Jakub Tolar, MD, PhD
Professor and Director, Stem Cell Institute
Pediatric Blood and Marrow Transplant Physician
- Blood and Marrow Transplantation
- Pediatric Blood and Marrow Transplant
- Blood Disorders (Hematology -- Benign)
- Skin Cancer
- Journey Clinic -- Center for Pediatric Blood and Marrow Transplantation
Charles University, Prague, Czech Republic
University of Minnesota (Pediatrics)
University of Minnesota (Hematology/Oncology and Blood and Marrow Transplantation); University of Minnesota (PhD in Molecular, Cellular, Developmental Biology and Genetics)
Ph.D. in Molecular, Cellular, and Developmental Biology and Genetics, University of Minnesota
425 E River Rd
Minneapolis, MN 55455
MMC 366 Mayo
8366A (Campus Delivery Code)
420 Delaware St SE
Minneapolis, MN 55455
Dr. Tolar is originally from the Czech Republic, and received his medical education in Prague at the Charles University. In 1992, he came to the University of Minnesota, where he completed his PhD in Molecular, Cellular & Developmental Biology and Genetics. He is currently a professor in the Department of Pediatrics, Blood and Marrow Transplantation, the Edmund Wallace Tulloch & Anna Marie Tulloch Chair in Stem Cell Biology, Genetics & Genomics, and the Director of the Stem Cell Institute. He is a member of the graduate faculty of the Microbiology, Immunology and Cancer Biology (MICaB) Program, the Molecular, Cellular, and Developmental Biology and Genetics (MCDB&G) Program, and the Stem Cell Biology (SCB) Program.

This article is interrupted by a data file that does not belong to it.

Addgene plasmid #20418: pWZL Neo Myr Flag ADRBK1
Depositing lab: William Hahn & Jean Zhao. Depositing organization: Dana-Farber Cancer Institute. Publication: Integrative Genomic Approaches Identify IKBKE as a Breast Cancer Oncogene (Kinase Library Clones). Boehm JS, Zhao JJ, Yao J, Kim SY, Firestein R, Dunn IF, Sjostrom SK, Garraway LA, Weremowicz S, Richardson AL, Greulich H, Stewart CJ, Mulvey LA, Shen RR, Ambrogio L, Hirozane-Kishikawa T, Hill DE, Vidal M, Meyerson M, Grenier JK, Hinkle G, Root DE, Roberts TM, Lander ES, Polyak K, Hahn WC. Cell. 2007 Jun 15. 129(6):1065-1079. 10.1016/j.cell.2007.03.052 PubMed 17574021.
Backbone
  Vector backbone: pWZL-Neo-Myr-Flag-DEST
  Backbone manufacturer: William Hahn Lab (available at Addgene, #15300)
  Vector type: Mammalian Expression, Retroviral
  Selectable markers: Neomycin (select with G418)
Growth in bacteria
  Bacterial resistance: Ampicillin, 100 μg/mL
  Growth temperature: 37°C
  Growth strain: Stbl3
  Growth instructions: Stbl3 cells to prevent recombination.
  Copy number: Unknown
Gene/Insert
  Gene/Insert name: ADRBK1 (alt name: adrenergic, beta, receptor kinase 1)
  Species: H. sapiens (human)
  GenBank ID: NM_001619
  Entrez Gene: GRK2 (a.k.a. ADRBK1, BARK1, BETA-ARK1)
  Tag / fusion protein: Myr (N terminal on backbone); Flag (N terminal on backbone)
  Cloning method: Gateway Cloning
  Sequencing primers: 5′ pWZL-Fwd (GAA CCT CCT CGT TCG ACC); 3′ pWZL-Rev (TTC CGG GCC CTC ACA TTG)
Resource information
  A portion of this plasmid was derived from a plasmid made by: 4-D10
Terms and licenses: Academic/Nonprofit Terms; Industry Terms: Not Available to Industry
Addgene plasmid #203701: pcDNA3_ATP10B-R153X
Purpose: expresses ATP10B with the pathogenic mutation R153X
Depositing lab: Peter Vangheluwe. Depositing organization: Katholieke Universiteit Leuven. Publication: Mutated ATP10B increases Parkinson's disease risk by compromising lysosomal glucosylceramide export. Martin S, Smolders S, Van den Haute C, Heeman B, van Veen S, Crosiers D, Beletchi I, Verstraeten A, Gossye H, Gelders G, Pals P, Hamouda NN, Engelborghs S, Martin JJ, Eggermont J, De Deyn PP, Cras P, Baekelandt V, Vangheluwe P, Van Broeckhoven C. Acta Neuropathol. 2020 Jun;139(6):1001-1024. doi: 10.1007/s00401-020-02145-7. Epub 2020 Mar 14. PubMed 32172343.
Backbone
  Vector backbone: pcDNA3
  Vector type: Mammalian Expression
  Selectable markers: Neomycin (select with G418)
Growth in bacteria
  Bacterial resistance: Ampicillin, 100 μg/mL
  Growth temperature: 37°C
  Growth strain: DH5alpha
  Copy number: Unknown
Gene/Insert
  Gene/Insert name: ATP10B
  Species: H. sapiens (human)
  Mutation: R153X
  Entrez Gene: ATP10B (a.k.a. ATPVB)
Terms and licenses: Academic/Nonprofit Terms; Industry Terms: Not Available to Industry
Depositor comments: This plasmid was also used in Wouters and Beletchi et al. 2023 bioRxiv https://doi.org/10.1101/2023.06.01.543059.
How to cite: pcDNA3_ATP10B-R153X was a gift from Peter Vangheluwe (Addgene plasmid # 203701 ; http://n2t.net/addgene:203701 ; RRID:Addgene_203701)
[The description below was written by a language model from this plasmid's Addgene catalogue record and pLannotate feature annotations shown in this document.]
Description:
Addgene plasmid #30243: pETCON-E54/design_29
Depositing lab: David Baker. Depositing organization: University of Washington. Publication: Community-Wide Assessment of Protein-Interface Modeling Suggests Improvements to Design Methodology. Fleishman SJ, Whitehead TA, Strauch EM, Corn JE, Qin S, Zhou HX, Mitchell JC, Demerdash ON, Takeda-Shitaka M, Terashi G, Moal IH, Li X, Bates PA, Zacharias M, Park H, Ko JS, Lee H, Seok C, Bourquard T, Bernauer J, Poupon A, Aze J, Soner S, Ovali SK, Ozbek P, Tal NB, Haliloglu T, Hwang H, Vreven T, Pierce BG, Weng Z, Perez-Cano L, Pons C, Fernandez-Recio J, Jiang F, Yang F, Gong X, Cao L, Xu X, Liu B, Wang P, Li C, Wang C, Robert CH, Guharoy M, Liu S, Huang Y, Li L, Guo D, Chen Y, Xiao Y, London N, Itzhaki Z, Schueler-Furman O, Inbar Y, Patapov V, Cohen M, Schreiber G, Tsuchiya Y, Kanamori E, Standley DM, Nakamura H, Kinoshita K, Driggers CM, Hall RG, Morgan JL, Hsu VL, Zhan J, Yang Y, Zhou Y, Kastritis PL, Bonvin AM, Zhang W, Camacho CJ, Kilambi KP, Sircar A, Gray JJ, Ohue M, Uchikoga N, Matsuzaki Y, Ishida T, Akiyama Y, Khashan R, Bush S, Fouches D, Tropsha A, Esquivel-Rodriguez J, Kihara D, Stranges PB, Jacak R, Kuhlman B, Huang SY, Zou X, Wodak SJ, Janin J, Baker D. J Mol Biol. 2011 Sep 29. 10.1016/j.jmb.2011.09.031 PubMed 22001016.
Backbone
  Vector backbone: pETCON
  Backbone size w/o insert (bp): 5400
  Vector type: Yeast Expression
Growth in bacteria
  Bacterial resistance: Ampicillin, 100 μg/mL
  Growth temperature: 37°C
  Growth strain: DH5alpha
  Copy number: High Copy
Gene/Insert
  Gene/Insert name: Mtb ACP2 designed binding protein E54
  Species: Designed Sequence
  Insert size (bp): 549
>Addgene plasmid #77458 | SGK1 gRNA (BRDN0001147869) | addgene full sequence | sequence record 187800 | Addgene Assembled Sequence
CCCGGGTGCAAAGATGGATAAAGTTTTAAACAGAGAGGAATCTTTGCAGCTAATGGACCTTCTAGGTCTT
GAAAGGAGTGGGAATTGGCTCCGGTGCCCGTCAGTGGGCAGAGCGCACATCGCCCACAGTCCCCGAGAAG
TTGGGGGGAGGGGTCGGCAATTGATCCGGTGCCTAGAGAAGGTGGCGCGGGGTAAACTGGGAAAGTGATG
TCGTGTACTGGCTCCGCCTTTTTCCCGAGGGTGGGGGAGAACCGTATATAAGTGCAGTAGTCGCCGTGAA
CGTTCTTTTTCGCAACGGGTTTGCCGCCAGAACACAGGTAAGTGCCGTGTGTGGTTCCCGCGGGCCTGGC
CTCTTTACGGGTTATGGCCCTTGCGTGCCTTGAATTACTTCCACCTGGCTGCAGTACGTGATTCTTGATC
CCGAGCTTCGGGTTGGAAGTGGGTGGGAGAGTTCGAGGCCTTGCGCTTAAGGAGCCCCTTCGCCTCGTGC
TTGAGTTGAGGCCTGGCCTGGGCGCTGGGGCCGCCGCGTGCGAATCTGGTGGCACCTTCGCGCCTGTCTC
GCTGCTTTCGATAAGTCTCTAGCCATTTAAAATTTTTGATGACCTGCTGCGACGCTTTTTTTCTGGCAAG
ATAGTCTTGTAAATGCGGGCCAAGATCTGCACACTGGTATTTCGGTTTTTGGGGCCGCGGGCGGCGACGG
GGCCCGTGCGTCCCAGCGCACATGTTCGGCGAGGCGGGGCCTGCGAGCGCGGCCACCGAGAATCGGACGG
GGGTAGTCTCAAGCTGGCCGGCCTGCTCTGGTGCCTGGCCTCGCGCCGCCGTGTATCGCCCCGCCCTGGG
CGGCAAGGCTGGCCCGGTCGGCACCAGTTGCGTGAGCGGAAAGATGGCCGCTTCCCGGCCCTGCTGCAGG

Dr. Tolar has a clinical practice through the University of Minnesota Masonic Children's Hospital, and his interests include educating and mentoring new physicians.
Dr. Tolar is active in many professional societies, and is a strong advocate for cooperation and communication within the clinical and research communities.
Dr. Tolar's research focuses on finding new ways of treating children with lethal diseases - cancer, inborn errors of metabolism, and devastating genetic disorders - using stem cell transplantation. He is also looking for safer and more effective methods of repairing and using a patient's own cells in diseases such as epidermolysis bullosa, mucopolysaccharidosis type I (Hurler syndrome), Fanconi anemia, and dyskeratosis congenita. Additional research interests include: reducing the negative effects of stem cell transplantation (such as using mesenchymal stromal cells for graft-versus-host disease), creation and use of induced pluripotent stem cells, gene therapy using gene addition (with viral vectors and trasposons), or gene editing (with synthetic nucleases to repair genes).